Figuratively thumbing his nose at naysayers who said he could never cut it in Congress, Rep. Sonny Bono (R-Palm Springs) unveiled his first piece of legislation Wednesday, a bill that would make it more difficult for federal courts to block state voter initiatives.
The bill seeks to end the system that allows a single federal judge to halt by injunction a measure passed into law by voters. Such was the case with Proposition 187, the anti-illegal immigrant initiative approved by voters in November and promptly tied up in court.
Bono's bill would require that opponents get the approval of three federal judges rather than one, then would expedite the challenge process that now can take months.
"It is simply wrong to allow a single federal judge to delay implementation of the people's will for weeks or even months," the freshman Republican said. "This bill is not about the merits of a particular case, it is about respecting the decision of the people."
Bono, a 60-year-old former pop star, has been the talk of Washington since he arrived, attracting enormous media attention and signing autographs in the halls of Congress. He has been called everything from citizen legislator to idiot savant by a political audience divided over the merits of the political late bloomer who never even voted until 1988, when he decided to run for mayor of Palm Springs.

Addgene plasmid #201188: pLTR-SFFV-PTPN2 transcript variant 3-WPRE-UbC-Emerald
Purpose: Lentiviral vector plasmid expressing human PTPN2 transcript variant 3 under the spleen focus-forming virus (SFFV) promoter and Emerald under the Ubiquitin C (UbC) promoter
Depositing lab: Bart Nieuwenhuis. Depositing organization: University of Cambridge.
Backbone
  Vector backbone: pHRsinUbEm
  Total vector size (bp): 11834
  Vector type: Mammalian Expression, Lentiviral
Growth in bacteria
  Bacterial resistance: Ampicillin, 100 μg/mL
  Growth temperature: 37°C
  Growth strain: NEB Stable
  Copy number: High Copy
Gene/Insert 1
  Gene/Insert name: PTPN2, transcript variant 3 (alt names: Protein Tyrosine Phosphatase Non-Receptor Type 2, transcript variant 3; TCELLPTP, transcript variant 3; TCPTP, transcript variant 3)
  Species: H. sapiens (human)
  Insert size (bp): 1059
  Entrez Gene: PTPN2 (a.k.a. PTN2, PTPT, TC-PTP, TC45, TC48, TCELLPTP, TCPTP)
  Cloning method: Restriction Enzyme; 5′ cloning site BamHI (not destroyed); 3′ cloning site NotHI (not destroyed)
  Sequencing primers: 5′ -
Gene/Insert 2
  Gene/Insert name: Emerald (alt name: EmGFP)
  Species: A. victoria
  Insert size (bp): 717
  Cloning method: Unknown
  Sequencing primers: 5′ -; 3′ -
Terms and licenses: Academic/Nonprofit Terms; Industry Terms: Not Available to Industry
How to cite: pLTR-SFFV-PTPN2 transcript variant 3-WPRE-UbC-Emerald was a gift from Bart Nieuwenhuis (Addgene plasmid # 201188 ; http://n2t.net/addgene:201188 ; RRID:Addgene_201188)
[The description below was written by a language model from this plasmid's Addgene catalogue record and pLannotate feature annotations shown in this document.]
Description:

But Bono has been slowly winning over the federal city, and his legislation--co-sponsored by such heavy hitters as House Judiciary Committee Chairman Henry J. Hyde (R-Ill.)--nudges him closer to the realm of serious lawmaker.
"He's obviously very excited and particularly thrilled to be able to address an issue that is involving such a basic democratic premise--the will of the people being heard," said Bono's press secretary, Frank Cullen.
Bono's bill was scheduled to be unveiled Monday, but painful bone spurs in his neck, caused by arthritis, delayed action. He was scheduled for neck surgery today but made a sudden recovery Wednesday afternoon and, wearing a neck brace, rushed to the House to introduce the bill.
Although the legislation was inspired by Proposition 187--the initiative that would deny education and other public benefits to illegal immigrants--it would not apply retroactively.
Bono's bill would refer voter-approved measures challenged in court to a three-judge panel named by the chief judge of the Circuit Court, and would expedite review by the U.S. Supreme Court.
Also sponsoring the Bono bill are every Republican member of the California congressional delegation and all Republican members of the Judiciary Committee, the panel that must now review it.